ONE basic service in crisis-weary Spain now costs less.
Mobile telephone bills fell by 22 per cent in the period between the third quarter of 2012 and the third quarter of 2013.
This was the steepest year-on-year reduction in recent years, overtaking 2012’s 18 per cent reduction and the 9.6 per cent fall recorded in 2011, said Spain’s National Markets and Competition Commission (CNMC).
Mobile companies’ tariffs based on average earnings per minute have fallen by half since 2005. In contrast Iberdrola, Endesa and Gas Natural Fenosa, which account for 90 per cent of the domestic power market, have increased their bills by 70 per cent since then.
Competition amongst telecommunications companies and their pitched battles in the war to poach each others’ business have benefitted clients.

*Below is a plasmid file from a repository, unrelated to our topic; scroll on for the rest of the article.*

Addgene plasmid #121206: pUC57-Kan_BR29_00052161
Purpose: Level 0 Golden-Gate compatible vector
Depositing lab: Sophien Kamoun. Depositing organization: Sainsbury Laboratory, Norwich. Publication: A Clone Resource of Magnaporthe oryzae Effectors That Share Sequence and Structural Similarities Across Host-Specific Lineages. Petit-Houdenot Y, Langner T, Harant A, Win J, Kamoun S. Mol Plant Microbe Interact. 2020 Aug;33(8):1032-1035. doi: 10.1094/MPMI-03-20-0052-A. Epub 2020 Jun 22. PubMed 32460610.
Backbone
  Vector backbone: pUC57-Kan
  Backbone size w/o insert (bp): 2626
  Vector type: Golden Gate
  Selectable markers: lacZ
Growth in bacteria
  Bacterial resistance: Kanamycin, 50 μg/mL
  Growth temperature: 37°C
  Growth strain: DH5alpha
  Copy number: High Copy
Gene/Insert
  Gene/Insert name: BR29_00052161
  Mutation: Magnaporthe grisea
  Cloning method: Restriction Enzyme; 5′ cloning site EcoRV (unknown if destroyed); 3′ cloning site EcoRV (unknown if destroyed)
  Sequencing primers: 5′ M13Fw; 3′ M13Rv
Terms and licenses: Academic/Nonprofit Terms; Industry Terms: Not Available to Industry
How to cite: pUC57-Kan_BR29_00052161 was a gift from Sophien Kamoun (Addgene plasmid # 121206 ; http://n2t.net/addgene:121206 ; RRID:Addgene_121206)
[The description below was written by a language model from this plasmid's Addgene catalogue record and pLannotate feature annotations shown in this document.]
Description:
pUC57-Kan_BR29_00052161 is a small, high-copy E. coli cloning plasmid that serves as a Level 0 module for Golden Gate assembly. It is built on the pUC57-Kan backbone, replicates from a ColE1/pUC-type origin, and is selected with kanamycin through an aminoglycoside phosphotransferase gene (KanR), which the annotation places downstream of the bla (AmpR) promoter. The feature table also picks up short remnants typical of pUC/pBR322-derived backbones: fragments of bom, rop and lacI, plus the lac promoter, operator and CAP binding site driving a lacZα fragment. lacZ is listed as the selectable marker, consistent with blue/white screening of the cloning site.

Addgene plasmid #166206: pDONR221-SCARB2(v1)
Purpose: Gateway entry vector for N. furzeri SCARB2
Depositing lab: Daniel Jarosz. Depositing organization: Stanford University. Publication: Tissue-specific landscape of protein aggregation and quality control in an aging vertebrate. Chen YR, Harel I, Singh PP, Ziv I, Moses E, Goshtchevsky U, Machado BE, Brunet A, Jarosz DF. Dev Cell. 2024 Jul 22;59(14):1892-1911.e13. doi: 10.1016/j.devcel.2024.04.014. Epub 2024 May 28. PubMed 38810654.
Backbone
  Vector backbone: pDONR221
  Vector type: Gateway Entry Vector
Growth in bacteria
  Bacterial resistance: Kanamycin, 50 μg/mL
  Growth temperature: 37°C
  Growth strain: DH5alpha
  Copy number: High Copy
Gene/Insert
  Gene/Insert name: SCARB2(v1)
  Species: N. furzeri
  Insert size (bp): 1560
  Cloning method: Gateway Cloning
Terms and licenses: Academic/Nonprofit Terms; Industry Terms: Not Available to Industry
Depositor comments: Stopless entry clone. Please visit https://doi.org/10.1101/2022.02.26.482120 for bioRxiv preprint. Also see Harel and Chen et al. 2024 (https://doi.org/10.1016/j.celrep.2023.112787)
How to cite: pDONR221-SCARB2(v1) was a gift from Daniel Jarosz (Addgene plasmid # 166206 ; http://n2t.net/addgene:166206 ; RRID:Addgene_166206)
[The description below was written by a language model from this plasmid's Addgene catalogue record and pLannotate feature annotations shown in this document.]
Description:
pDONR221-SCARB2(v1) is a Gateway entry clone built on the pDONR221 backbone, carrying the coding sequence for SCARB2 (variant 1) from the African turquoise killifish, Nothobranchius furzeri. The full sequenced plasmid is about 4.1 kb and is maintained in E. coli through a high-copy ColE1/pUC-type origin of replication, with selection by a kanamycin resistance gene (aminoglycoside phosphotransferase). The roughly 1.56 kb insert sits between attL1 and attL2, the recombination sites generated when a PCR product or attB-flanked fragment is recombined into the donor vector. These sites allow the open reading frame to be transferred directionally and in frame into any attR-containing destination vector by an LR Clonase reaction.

This has improved Spain’s EU rankings, as only two years ago the country’s mobile-to-mobile calls were amongst the most expensive in Europe.
The three companies that originally dominated the mobile market – Telefonica, Vodafone and Orange – no longer have it in their clutches following the ascent of Yoigo as the country’s fourth-largest operator.
Yoigo changed the mobile landscape and so did the Mobile Virtual Network Operators (MVNO in English and OMV in Spanish). These do not own networks but instead buy bulk access at wholesale rates which they then resell.
Movistar, which once had 46.6 per cent of the market, now has 33.6 per cent; Vodafone has lost 6 percentage points of its share while Yoigo and the MVNOs have 18.6 per cent more.
But, as has been pointed out, although their turnover fell in 2013 for the fifth year running, mobile companies are not passing on that loss – unlike Iberdrola, Endesa and Gas Natural Fenosa.